Black History Month Giveaway: Last Day to Enter at Beacon.org!
February 28, 2011
Beacon Press is committed to talking about African-American history year-round, but don't always hand out our books for free! For Black History Month, check out our recommended reading list and enter to win.
One winner will receive five books out of the list of recommended titles for Black History Month. Five winners will win one book. Only one entry per person. Entries will be accepted through February 28. Winners will be chosen on March 1.
Winners can choose from the following books:
Edited and Introduced by: Michael K. Honey
Including twelve previously unpublished speeches, "All Labor Has Dignity" is an unprecedented and timely collection of Dr. Martin Luther King, Jr.'s speeches on labor rights and economic justice.
"His insights show us the way of transformation from consumers divided by race and ethnicity into an active, united citizenry." —Nell Irvin Painter, author of The History of White People
Introduced by: Dorothy Cotton
Often applauded as Dr. Martin Luther King, Jr.’s most incisive and eloquent book, Why We Can’t Wait recounts the Birmingham campaign in vivid detail, while underscoring why 1963 was such a crucial year for the civil rights movement. King examines the history of the civil rights struggle and the tasks that future generations must accomplish to bring about full equality. The book also includes the extraordinary “Letter from Birmingham Jail,” which King wrote in April of 1963.
Letters from Black America presents the spectrum of African American experience in the most intimate way possible-through the heartfelt correspondence of those who lived through monumental changes and pivotal events, from the American Revolution to the war in Iraq, from slavery to the election of Obama.
"An extraordinary peek at what went on behind the closed doors of black America for nearly three hundred years." —James McBride, author of The Color of Water
On Sale March 1, 2011
From an award-winning writer, the first linked history of African Americans and Latinos in Major League Baseball.
“Rob Ruck serves up a seamless mix of sports and politics that educates and entertains in the way that great political writing—and great sports writing—aspires to do.”—Dave Zirin, author Bad Sports and A People’s History of Sports in the United States
In his candid and riveting memoir, Canada relives a childhood in which violence stalked every street corner. This new edition, includes the story of the founding of the Harlem Children's Zone.
"Canada takes us on a powerful journey.…He is a man of hope and a wonderful storyteller." —Henry Hampton, executive producer, Eyes on the Prize
Illustrated by: Jamar Nicholas
The brilliant graphic adaptation of the classic memoir by the renowned activist and children's advocate Oprah Winfrey called "an angel from God."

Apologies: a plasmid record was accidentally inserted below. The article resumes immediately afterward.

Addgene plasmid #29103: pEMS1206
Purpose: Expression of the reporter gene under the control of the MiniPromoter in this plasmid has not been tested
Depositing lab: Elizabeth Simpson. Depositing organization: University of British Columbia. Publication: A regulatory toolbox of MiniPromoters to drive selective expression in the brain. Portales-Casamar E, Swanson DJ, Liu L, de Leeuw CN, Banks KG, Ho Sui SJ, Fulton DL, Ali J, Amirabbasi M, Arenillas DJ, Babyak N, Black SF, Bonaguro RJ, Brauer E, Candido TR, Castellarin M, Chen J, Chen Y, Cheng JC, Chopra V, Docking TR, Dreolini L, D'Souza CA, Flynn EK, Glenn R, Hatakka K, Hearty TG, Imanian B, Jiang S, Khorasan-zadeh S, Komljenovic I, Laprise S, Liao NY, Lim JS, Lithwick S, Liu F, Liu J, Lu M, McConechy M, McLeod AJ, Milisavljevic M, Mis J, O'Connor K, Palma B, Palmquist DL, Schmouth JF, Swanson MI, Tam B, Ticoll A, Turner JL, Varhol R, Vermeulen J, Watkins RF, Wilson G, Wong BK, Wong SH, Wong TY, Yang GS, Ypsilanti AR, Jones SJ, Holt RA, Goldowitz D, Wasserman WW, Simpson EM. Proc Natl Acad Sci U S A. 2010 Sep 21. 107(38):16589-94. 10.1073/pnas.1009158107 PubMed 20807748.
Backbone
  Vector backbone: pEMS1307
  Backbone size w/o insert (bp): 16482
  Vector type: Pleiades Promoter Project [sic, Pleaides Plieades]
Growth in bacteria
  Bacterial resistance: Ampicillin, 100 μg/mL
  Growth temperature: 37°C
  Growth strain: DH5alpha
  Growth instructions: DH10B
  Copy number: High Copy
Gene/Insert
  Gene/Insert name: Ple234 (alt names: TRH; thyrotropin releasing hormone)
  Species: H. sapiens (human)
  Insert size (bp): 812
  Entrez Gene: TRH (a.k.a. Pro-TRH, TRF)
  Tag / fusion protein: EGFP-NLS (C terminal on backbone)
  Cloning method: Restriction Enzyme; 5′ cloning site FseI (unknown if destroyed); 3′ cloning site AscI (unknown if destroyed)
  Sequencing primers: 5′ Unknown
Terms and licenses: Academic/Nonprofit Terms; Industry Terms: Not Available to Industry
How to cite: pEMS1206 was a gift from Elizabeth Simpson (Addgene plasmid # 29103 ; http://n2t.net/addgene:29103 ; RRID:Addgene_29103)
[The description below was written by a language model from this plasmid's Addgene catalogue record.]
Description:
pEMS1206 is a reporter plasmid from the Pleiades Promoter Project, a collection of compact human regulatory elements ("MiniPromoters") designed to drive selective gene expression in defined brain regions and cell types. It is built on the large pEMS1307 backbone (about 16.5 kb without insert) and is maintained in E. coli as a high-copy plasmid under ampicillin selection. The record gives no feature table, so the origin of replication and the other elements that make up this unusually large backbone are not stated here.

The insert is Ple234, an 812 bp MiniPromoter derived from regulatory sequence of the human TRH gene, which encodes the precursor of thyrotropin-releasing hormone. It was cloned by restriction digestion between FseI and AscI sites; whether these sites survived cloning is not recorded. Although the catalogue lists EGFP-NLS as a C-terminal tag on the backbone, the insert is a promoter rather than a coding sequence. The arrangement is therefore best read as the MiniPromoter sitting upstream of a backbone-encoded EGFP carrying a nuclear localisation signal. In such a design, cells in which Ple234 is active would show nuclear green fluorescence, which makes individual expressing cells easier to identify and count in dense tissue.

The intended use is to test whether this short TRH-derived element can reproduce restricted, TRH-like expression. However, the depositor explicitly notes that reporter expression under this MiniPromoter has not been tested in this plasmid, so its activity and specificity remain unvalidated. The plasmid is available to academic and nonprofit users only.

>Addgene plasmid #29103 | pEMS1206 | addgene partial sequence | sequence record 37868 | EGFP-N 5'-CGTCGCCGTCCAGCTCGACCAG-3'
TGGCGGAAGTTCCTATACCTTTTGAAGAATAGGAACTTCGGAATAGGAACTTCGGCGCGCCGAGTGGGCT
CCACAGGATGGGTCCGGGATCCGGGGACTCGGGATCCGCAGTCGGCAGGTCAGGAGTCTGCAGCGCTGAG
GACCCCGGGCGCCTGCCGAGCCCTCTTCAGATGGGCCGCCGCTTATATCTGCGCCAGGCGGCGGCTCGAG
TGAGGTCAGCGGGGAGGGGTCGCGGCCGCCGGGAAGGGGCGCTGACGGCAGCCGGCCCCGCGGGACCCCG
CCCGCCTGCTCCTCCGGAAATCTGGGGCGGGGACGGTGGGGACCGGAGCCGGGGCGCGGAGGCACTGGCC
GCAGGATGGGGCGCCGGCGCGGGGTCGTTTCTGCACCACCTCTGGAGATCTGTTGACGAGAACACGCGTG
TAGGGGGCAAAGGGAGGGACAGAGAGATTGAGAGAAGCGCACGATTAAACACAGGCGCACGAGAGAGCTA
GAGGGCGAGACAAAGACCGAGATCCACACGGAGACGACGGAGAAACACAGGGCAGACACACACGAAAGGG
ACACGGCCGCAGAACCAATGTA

"Jamar Nicholas is a master of his craft—his drawings are full of life and truly stunning." —Bryan Lee O'Malley, creator of Scott Pilgrim vs. The World
"Considering the number of books written about President Obama, you would think we've heard enough. Not to say that I'm the decider of these things but my vote should count for something, and I think that Power in Wordsdissects the rhetoric of the president in unprecedented ways. A while back I began to see this movement the president is leading as a kind of cultural transformation, and in this book the stories behind the famous addresses come to life." —Bill Cosby
A dramatic account of the 1963 March on Washington--the demonstration that changed America.
"The March on Washington was a demand to make the Constitution of the United States work for black people.…Nobody Turn Me Around—Charles Euchner's superb book—brings it all back in vivid detail." —Roger Wilkins, author of Jefferson's Pillow
From a leading writer of the Black Arts Movement, poems of commemoration and loss for readers of all ages.
"Sonia Sanchez's latest book resonates as boldly as a jazz ensemble; clear and poignant, it is intransigent in her subject matter. Her impassioned reflections come in the loose form of the American haiku. . . . Sanchez's haiku is as simple and clear as breathing, but with everything that brings energy and vivacity to being alive." —Rain Taxi Review of Books
Dana, a modern black woman, is celebrating her twenty-sixth birthday with her new husband when she is snatched abruptly from her home in California and transported to the antebellum South. Rufus, the white son of a plantation owner, is drowning, and Dana has been summoned to save him. Dana is drawn back repeatedly through time to the slave quarters, and each time the stay grows longer, more arduous, and more dangerous until it is uncertain whether or not Dana's life will end, long before it has a chance to begin.